A.K.A…How to Follow the Ally Road to Family Collaboration
There are numerous forks in the road while you are having a conflict with your child.
At each fork, you make decisions about how you will think and act. You can choose the adversarial road that escalates the conflict, or the ally road that deescalates the conflict.
The thoughts and feelings you have at that fork, decides which way you will turn.
Conflicts repeat themselves. To get a better result, it is essential to carefully analyze the altercation when you are calm and decide on what you will think and do differently the next time.
This way, when the conflict emerges again, you will have a better chance of responding as an ally, so you build cooperation rather than increase the conflict.
Interactions With Children Are Complicated
Your expectations, the should and should not’s, your energy level, and your past hurts all come into play when a conflict arises.
Understand that this will happen and have a written plan created ahead of time on how to respond logically rather than emotionally.
Let’s take a common conflict where you have asked your child to put away his toys and he refuses…
Your goal is to create cooperation and your child isn’t complying.
Below are common adversarial beliefs and common ally beliefs. Your child’s resistance is the first fork in the road where your responding thoughts and actions will lead you onto the adversarial road or the ally road.
Please note: that even if you have adversarial beliefs, you can decide to not act on them.
You can realize that these adversarial beliefs will lead you down the road that leads away from creating collaboration in your family.
See which thoughts and beliefs you usually have when your child refuses your request.
Common Adversarial Beliefs and Thoughts
1. My child should do what she is told.
2. I do so much for him and this is how he treats me.
3. I need to punish my child, so he/she learns they can’t act this way.
If you act based on these adversarial thoughts, you will build a wall between the two of you.
This wall will make it very difficult to come to a cooperative solution. Your perception that your child is wrong, and you are right will lead to a power struggle where everyone feels bad.
Even if you have adversarial thoughts, when you acknowledge this tendency ahead of time, you can control your mind, push aside these thoughts, and choose ally thoughts instead.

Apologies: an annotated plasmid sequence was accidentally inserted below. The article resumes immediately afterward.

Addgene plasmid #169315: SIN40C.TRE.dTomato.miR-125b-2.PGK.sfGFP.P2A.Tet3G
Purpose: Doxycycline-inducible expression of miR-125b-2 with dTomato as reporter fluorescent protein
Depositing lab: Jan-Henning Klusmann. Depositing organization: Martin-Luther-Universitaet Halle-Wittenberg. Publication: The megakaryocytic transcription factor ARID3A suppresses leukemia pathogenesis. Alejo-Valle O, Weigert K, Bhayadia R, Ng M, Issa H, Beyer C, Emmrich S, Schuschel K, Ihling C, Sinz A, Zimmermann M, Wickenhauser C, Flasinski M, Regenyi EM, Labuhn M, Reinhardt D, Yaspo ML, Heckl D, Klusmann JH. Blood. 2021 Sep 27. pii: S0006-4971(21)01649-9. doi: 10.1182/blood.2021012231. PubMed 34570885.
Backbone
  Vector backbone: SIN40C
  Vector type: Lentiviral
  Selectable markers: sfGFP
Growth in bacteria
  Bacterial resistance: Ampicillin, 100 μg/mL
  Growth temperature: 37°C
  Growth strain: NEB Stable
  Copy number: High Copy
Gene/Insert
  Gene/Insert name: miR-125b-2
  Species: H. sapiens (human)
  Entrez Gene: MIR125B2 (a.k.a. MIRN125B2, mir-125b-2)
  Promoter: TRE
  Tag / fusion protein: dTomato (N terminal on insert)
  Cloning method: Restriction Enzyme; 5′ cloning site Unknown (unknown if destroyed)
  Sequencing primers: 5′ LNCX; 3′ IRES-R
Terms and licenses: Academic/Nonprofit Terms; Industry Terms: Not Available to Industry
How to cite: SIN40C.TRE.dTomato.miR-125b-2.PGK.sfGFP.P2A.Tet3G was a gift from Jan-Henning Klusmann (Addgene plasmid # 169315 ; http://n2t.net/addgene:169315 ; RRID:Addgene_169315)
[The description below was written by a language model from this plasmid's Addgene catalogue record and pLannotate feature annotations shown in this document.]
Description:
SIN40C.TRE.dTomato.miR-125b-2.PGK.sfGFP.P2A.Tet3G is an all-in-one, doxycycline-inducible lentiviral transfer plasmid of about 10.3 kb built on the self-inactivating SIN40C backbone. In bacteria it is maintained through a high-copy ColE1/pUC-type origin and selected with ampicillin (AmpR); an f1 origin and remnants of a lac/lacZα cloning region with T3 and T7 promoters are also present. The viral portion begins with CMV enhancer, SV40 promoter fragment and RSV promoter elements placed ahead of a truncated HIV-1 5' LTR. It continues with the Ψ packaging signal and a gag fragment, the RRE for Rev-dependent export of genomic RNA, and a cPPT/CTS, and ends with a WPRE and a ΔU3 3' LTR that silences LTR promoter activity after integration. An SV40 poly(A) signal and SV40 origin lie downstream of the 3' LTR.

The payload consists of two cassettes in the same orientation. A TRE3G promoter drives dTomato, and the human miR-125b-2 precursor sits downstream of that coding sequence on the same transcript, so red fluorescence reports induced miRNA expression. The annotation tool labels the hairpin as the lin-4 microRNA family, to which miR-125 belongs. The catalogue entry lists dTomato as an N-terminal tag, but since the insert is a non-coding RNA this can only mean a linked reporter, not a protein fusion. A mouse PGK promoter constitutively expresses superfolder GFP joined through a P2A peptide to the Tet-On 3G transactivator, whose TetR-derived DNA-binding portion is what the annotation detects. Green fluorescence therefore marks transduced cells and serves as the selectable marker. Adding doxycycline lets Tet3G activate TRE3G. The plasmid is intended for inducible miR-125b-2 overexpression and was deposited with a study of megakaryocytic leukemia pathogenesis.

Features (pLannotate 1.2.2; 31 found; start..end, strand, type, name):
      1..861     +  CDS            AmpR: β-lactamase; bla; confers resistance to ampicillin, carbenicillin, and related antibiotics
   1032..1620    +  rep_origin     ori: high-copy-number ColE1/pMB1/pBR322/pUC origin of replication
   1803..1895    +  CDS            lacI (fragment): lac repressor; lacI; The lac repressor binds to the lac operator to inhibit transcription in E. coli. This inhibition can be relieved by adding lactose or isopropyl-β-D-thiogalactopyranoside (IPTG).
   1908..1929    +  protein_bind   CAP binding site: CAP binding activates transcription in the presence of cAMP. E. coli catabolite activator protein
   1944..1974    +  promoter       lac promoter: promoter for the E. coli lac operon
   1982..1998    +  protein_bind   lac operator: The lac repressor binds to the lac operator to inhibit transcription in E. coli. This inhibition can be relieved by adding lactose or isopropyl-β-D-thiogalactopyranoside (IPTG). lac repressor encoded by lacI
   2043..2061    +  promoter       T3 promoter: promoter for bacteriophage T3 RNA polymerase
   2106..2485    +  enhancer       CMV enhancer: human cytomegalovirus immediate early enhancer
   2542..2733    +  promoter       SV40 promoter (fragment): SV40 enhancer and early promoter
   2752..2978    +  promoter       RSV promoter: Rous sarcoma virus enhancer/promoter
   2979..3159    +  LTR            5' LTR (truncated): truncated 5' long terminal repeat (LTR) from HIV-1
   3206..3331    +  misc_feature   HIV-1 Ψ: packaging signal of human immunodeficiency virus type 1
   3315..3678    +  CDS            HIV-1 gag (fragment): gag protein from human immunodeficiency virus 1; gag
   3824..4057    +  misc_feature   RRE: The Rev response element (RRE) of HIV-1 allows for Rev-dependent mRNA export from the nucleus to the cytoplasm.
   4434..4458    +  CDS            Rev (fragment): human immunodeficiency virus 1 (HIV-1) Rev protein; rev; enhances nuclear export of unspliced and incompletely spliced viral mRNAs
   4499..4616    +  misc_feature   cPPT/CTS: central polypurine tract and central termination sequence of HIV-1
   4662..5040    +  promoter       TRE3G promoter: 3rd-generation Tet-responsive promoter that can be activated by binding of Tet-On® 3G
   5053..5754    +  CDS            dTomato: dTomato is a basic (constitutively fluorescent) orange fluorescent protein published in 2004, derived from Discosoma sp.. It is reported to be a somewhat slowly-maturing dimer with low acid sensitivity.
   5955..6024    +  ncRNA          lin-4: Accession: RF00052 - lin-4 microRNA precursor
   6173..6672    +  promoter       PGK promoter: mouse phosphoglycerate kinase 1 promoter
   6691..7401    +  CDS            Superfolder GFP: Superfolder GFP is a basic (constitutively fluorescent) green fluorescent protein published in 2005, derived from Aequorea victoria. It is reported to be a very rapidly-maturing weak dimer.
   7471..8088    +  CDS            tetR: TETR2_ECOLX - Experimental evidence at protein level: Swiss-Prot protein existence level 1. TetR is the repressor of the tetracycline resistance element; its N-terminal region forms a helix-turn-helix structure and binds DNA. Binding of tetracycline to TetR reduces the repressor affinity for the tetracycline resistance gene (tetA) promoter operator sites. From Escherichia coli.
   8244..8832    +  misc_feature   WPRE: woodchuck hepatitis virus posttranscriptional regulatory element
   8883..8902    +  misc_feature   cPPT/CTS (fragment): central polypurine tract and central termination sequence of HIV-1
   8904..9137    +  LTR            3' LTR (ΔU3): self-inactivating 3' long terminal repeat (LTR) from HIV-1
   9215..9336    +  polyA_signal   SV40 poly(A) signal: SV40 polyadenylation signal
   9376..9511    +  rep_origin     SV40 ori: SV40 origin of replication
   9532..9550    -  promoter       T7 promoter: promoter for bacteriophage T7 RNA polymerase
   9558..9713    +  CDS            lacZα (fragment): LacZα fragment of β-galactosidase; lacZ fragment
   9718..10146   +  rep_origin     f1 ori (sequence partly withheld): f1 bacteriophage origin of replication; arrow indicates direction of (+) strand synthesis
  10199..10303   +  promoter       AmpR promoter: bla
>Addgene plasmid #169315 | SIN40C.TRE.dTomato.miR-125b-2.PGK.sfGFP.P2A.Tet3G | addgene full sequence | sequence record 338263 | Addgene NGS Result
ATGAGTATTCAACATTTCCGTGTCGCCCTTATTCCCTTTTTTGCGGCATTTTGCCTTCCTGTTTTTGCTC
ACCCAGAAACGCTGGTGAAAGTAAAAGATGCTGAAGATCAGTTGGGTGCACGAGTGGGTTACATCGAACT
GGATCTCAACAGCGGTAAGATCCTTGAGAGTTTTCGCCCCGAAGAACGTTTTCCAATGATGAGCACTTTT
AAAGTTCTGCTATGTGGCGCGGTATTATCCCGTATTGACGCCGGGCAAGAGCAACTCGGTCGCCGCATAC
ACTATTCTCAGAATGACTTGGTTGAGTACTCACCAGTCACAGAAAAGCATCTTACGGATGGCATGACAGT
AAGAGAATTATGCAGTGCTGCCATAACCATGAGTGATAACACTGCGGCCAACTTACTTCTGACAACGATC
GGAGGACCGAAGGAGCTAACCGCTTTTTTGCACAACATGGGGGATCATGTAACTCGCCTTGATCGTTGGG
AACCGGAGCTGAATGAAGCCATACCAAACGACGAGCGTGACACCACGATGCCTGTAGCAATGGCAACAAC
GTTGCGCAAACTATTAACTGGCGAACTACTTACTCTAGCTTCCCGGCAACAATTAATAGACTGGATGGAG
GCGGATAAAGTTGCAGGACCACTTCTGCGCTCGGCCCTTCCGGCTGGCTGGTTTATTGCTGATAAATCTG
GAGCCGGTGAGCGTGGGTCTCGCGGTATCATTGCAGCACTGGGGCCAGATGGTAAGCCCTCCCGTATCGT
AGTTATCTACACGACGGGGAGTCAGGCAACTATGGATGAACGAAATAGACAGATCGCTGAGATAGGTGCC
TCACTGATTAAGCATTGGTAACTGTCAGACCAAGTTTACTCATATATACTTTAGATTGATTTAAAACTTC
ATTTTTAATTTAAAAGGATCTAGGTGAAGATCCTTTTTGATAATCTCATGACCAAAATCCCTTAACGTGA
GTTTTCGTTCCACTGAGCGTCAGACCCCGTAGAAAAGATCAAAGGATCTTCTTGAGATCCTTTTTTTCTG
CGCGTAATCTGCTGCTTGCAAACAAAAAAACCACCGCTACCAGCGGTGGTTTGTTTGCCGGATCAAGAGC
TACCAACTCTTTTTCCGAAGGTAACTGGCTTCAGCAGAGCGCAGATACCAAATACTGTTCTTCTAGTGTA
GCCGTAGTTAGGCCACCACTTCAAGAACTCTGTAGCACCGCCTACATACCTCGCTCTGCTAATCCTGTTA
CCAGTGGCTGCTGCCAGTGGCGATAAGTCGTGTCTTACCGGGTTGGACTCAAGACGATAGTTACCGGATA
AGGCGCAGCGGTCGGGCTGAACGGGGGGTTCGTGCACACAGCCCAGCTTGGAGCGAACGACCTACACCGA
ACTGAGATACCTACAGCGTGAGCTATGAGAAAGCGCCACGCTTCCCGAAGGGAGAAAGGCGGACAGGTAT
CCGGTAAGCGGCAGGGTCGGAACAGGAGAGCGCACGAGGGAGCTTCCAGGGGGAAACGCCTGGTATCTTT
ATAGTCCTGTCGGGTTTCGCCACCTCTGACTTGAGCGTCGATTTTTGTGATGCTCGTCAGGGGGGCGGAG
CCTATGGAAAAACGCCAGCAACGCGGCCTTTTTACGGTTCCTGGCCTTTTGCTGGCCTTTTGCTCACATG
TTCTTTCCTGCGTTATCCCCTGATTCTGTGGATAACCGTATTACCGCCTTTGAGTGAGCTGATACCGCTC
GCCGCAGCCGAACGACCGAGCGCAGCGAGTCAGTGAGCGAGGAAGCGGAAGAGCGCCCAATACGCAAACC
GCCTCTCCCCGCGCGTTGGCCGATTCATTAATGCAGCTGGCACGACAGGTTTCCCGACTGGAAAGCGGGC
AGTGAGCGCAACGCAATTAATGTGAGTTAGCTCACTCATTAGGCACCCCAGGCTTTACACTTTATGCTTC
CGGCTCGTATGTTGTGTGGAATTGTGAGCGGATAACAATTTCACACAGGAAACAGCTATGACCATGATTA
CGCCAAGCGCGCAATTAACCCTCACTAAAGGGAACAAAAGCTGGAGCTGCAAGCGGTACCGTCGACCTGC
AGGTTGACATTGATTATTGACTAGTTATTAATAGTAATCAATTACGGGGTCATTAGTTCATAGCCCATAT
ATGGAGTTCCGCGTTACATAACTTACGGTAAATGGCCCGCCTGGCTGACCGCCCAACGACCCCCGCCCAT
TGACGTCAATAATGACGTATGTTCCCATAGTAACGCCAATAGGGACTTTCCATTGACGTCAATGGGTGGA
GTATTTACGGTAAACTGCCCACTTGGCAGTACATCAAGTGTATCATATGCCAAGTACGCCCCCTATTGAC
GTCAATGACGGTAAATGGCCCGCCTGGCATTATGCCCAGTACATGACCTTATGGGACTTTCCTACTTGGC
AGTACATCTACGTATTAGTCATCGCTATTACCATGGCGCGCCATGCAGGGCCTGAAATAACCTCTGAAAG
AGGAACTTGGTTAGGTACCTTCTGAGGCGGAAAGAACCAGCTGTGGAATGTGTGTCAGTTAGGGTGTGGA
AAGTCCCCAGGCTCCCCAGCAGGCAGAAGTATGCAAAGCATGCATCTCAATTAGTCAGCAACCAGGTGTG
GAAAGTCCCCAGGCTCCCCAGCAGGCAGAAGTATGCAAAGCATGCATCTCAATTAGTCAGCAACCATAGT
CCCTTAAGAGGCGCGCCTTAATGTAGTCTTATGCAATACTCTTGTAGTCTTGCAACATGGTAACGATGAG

Below are examples of ally thoughts that correspond to the adversarial thoughts above.
As you read the list, be aware of any tendency you may have to give excuses to hold on to the adversarial thoughts such as, “my child should do what they are told. I’m the parent,” etc.
The goal is to build a cooperative family. This doesn’t mean you give up power. This means that you give appropriate power to your child and that you use soft power, so everyone feels respected and valued.
Suggested Ally Thoughts and Beliefs
1. Since my child is resisting, I need to find a better way to work together.
2. I need to set better expectations and boundaries about how much I do for the family, so I don’t feel taken advantage of.
3. Punishment will make the situation worse. I can use empathy statements to help her release her resistance, so she can move forward and cooperate.
If you hold on to adversarial thoughts and act on them, here are typical punishment strategies that you might use. These lead to less connection and more conflict now and in the future.
Common Adversarial Actions
1. Yelling and shaming in hopes that when your child feels bad, he won’t do it again.
2. Taking something they value away.
3. Giving rewards and bribes.
Suggested Ally Actions
1. In the moment, acknowledge their resistance with empathy such as, “It looks like you don’t want to pick up your toys, now.”
2. After listening to their resistance, move toward problem solving, “Well, they are on the floor and they might get stepped on and broken or hurt your foot. I’m wondering how to protect your toys?”
3. After, recognize that a better chore system needs to be created. Have a problem-solving session later to discuss each person’s responsibilities. Let go of the power struggle in the moment.
As you encounter a fork in the road, think to yourself, what should I be thinking and doing that will lead to greater cooperation?
It’s not about your ego or power.
Rather, think of how you can build in each moment more and more family interactions of cooperation, cohesion, and connection.